In the Utah desert outside of Moab there is an unusual sight, a huge pond of brilliant pastel liquid. Unlike other unusually colored bodies of water Thinking Color has examined this colorful phenomenon is actually a unique industrial operation.
Potash is a catch all word for different types of mined alkaloids that contain high amounts potassium in a water soluble form. The potassium found in these subsistances is crucial for the production of farm fertilizer and is found in abundance in the Utah desert. In 1963 the Texas Gulf Sulphur company constructed a potash mine outside of Moab, Utah. Later that same year an explosion in the mine killed 17 miners and caused the company to dramatically rethink the way they extracted potash.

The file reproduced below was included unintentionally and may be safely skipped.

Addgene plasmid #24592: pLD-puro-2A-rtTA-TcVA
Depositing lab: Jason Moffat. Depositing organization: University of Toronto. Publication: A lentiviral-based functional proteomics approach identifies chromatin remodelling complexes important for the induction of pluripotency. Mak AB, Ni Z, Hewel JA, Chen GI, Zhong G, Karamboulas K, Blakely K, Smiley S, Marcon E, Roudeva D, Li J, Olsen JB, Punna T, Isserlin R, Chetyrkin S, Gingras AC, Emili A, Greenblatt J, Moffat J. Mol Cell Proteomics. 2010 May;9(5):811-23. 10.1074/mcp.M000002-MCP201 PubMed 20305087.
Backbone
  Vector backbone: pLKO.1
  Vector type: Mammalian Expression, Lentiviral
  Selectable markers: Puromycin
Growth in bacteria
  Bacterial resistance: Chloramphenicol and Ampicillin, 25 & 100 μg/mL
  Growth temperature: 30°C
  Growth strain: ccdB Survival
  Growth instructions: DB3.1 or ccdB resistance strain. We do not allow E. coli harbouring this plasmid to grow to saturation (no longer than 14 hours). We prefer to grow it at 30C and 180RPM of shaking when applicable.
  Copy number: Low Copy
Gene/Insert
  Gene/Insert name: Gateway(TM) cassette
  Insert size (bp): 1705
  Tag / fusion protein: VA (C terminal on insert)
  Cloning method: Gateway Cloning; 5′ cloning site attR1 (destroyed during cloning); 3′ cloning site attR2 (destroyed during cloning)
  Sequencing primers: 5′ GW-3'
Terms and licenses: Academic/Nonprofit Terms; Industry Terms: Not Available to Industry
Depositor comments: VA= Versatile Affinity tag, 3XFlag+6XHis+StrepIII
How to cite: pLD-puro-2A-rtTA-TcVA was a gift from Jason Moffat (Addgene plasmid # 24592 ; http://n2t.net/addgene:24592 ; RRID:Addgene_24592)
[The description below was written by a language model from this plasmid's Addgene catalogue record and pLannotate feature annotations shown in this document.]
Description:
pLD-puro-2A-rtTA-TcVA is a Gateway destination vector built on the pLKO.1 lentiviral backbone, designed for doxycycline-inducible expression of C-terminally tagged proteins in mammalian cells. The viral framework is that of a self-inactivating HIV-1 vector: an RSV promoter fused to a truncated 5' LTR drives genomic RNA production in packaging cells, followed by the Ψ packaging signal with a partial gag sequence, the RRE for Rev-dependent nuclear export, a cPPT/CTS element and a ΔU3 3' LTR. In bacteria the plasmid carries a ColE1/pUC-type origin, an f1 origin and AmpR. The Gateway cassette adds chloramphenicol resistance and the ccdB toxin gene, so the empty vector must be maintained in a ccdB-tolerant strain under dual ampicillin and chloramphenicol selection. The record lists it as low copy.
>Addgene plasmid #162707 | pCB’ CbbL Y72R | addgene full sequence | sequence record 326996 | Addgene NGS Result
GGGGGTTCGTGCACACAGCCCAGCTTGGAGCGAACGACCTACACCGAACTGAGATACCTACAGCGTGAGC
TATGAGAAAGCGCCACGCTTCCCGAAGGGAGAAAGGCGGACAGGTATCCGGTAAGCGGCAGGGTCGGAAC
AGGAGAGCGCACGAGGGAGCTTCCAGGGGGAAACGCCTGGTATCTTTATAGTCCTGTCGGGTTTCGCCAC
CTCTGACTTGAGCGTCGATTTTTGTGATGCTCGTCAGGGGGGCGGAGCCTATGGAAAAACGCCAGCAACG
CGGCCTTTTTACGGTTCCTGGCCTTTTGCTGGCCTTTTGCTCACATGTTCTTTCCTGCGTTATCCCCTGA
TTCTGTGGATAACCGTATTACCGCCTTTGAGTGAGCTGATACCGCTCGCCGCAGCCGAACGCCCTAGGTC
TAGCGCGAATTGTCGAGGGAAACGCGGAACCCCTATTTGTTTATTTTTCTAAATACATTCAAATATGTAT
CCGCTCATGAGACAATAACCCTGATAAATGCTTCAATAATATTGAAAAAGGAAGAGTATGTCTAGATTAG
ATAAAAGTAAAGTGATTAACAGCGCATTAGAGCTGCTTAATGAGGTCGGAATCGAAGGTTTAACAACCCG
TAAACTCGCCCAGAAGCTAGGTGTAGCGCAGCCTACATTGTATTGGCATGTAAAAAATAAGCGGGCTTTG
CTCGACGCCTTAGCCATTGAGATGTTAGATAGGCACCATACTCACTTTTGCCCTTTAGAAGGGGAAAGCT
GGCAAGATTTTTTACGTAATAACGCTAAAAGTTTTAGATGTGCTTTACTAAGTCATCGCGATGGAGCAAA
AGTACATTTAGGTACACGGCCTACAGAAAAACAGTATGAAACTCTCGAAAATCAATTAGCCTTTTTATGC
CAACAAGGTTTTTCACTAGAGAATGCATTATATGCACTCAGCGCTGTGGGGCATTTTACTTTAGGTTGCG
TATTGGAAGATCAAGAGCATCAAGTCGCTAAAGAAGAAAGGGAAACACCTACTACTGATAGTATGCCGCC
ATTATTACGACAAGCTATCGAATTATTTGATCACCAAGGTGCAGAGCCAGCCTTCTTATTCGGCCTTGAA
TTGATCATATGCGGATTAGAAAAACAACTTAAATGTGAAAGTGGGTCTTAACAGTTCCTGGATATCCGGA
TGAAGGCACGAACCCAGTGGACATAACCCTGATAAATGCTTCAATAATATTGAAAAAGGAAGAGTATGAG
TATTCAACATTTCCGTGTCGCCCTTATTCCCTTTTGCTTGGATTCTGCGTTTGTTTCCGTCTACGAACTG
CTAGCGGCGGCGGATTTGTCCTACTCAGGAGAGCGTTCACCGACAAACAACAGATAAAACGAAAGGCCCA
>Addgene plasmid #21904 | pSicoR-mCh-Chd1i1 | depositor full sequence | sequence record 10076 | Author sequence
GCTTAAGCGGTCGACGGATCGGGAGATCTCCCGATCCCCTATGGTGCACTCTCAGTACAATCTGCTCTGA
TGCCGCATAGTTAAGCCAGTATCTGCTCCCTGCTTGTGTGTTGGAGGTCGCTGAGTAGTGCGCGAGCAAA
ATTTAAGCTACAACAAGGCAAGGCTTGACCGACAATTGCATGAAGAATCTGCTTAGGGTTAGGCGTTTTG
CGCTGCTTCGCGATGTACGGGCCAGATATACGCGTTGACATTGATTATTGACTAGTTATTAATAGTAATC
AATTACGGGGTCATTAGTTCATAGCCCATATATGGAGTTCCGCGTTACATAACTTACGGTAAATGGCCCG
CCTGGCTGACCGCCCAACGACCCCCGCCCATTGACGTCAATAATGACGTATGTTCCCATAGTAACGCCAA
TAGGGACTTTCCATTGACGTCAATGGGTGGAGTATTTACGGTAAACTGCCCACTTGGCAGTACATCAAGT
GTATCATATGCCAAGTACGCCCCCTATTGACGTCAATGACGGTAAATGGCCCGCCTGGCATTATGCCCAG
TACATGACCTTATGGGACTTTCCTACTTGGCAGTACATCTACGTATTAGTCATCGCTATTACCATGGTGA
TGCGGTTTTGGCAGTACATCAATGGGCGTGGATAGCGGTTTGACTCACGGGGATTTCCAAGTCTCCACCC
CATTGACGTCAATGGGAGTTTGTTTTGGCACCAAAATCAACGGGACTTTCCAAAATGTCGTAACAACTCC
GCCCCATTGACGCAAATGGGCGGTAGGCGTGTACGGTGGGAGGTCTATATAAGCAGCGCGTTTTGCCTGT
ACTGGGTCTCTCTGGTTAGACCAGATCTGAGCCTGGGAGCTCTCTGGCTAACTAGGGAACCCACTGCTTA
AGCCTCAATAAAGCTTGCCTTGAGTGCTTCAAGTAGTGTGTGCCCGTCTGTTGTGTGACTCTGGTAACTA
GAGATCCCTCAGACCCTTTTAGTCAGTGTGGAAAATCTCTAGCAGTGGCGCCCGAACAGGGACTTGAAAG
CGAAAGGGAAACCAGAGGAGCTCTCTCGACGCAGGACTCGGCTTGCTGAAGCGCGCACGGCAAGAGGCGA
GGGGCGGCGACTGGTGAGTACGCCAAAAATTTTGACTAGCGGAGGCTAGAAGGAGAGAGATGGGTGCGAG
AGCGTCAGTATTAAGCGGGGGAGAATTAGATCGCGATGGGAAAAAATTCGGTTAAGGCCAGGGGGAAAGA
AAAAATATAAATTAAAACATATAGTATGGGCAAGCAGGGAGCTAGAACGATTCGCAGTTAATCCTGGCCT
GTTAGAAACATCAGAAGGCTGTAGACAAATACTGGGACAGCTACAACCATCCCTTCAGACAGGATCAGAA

Engineers developed a new method of mining for this substance that involved redirecting river water through the old mine and out into a series of evaporation ponds. Since the material that the potassium is encased in is water soluble the the material flushed out from the mine is left to evaporate in the sun leaving only the potassium.
Through the course of this process 2 billion tons of water and material are converted to highly valuable potassium. As the waste water proceeds through different stages of evaporation it puts on a colorful show. Blue dye is initially added to the waste water as it is pumped out from the mine to speed the evaporation process. As the blue water leaches into the atmosphere a massive and colorful display of blues, greens and yellows is left behind.